Brooklyn Boro

Letitia James calls on City Council to restore library funding

June 22, 2015 Brooklyn Daily Eagle
Public Advocate Letitia James. Eagle file photo by Rob Abruzzese

Public Advocate Letitia James, a former Brooklyn councilperson, last week sent a letter to City Council Speaker Melissa Mark-Viverito, calling on the City Council to increase funding for New York City’s three public library systems – the Brooklyn Public Library, the New York Public Library and the Queens Public Library.

The mayor’s Fiscal Year 2016 Executive Budget for public library operating expenses has decreased by $10 million since last year, despite an increased need for funding. James is urging the City Council to restore the funding level of the city’s public libraries to $65 million.

James believes additional funding is necessary to keep library branches open at least six days a week and to expand hours to better serve working families.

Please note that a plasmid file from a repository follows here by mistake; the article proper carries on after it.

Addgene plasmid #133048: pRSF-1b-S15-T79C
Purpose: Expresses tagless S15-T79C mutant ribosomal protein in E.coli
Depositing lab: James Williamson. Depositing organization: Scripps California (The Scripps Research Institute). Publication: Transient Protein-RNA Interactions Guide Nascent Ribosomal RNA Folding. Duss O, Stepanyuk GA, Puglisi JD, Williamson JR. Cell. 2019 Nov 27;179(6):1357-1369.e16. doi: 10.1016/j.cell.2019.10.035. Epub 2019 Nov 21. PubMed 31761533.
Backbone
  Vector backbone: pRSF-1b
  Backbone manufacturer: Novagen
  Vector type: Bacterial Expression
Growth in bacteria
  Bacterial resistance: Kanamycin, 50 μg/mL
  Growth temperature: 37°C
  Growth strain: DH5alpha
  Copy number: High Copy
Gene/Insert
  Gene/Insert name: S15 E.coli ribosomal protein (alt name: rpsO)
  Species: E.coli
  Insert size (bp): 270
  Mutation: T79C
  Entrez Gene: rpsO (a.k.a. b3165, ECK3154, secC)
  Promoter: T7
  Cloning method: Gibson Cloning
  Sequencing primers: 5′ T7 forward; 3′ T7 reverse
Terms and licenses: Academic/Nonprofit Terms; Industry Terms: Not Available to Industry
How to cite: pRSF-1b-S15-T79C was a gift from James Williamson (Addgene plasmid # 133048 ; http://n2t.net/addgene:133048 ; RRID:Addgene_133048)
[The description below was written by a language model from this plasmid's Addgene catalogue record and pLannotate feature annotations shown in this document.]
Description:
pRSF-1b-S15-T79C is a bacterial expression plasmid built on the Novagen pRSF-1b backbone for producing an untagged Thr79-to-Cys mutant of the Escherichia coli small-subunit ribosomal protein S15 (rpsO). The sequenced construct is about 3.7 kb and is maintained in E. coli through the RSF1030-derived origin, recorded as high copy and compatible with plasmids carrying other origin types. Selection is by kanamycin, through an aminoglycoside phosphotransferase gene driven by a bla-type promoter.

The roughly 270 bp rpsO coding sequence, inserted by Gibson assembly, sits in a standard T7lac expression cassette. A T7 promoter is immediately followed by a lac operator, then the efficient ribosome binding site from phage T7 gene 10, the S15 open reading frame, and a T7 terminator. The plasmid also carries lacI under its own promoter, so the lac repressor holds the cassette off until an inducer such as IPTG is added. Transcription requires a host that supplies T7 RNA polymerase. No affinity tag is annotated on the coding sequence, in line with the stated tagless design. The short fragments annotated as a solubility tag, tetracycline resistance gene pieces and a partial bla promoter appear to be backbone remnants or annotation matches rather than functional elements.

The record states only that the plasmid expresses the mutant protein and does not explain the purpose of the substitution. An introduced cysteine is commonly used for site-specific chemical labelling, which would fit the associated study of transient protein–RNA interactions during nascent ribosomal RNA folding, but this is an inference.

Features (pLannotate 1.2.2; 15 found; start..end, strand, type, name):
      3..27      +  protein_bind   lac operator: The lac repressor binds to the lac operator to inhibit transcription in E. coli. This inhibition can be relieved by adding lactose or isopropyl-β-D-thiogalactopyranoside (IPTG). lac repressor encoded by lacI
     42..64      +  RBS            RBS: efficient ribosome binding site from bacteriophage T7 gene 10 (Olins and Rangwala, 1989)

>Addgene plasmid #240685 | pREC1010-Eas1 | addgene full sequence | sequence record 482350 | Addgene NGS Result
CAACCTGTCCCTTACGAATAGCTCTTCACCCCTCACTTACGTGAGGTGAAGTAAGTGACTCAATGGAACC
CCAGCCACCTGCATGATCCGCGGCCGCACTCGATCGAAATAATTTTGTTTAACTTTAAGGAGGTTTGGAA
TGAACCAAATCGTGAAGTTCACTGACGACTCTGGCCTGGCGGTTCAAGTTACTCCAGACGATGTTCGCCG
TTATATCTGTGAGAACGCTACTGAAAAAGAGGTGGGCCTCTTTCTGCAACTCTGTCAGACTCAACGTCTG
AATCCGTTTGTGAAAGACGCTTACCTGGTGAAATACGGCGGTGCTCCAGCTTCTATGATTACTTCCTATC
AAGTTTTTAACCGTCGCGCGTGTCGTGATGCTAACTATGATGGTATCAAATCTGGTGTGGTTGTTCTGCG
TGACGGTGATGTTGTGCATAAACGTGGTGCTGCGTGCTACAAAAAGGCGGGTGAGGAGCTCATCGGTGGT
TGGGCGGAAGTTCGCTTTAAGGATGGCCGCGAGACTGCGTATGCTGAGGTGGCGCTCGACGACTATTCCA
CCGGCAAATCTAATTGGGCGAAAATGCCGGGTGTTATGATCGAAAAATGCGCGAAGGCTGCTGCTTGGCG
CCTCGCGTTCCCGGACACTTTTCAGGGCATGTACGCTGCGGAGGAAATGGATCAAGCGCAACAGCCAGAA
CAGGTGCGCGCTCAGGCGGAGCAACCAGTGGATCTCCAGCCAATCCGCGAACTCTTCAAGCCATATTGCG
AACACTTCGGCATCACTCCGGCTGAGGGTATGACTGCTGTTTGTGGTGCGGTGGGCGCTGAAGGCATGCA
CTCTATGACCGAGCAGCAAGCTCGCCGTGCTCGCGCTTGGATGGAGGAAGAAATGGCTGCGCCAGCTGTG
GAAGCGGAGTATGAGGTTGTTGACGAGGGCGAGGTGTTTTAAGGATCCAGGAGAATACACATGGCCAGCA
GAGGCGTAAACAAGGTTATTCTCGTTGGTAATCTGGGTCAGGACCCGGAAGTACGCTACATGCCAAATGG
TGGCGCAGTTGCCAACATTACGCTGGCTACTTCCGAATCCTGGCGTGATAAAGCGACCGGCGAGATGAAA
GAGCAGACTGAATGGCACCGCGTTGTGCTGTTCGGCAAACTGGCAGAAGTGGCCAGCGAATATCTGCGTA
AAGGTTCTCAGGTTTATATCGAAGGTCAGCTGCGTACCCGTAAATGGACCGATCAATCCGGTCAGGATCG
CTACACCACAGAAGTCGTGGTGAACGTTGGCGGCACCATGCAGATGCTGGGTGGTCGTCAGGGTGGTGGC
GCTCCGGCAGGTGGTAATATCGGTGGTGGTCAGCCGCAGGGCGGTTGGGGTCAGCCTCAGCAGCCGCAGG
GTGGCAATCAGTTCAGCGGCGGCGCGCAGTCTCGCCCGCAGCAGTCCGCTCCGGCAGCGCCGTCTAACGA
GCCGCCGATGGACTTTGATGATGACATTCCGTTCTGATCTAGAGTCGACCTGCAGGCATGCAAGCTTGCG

“Libraries disproportionately serve the poorest and neediest in our communities, as those individuals seek to uplift themselves,” James wrote in her letter. “The investments we make in libraries today will pay dividends now and in the future. We cannot truly have equality in our metropolis without an equality of intellectual resources and access.

“Libraries disproportionately serve the poorest and neediest in our communities, as those individuals seek to uplift themselves … I have witnessed first-hand the look of a child’s face when they are read to at the library from books that stir their imagination and spark an interest to explore subjects and achieve goals that they never knew possible,” she continued.

“I witnessed children tutored in math and others borrowing books on college entrance exams. Immigrants who will go on to be incredible successes in their new homeland, often start that pathway by learning English at their local branch or reading books in their native languages,” she added.

She ended her letter with an implied plea not to let the library system be overshadowed by gentrification. “While our neighborhoods fill with new high rises and retail locations, we cannot forget the places where everyone is welcome; places where one does not need to pay a membership fee or have significant wealth to benefit,” she wrote.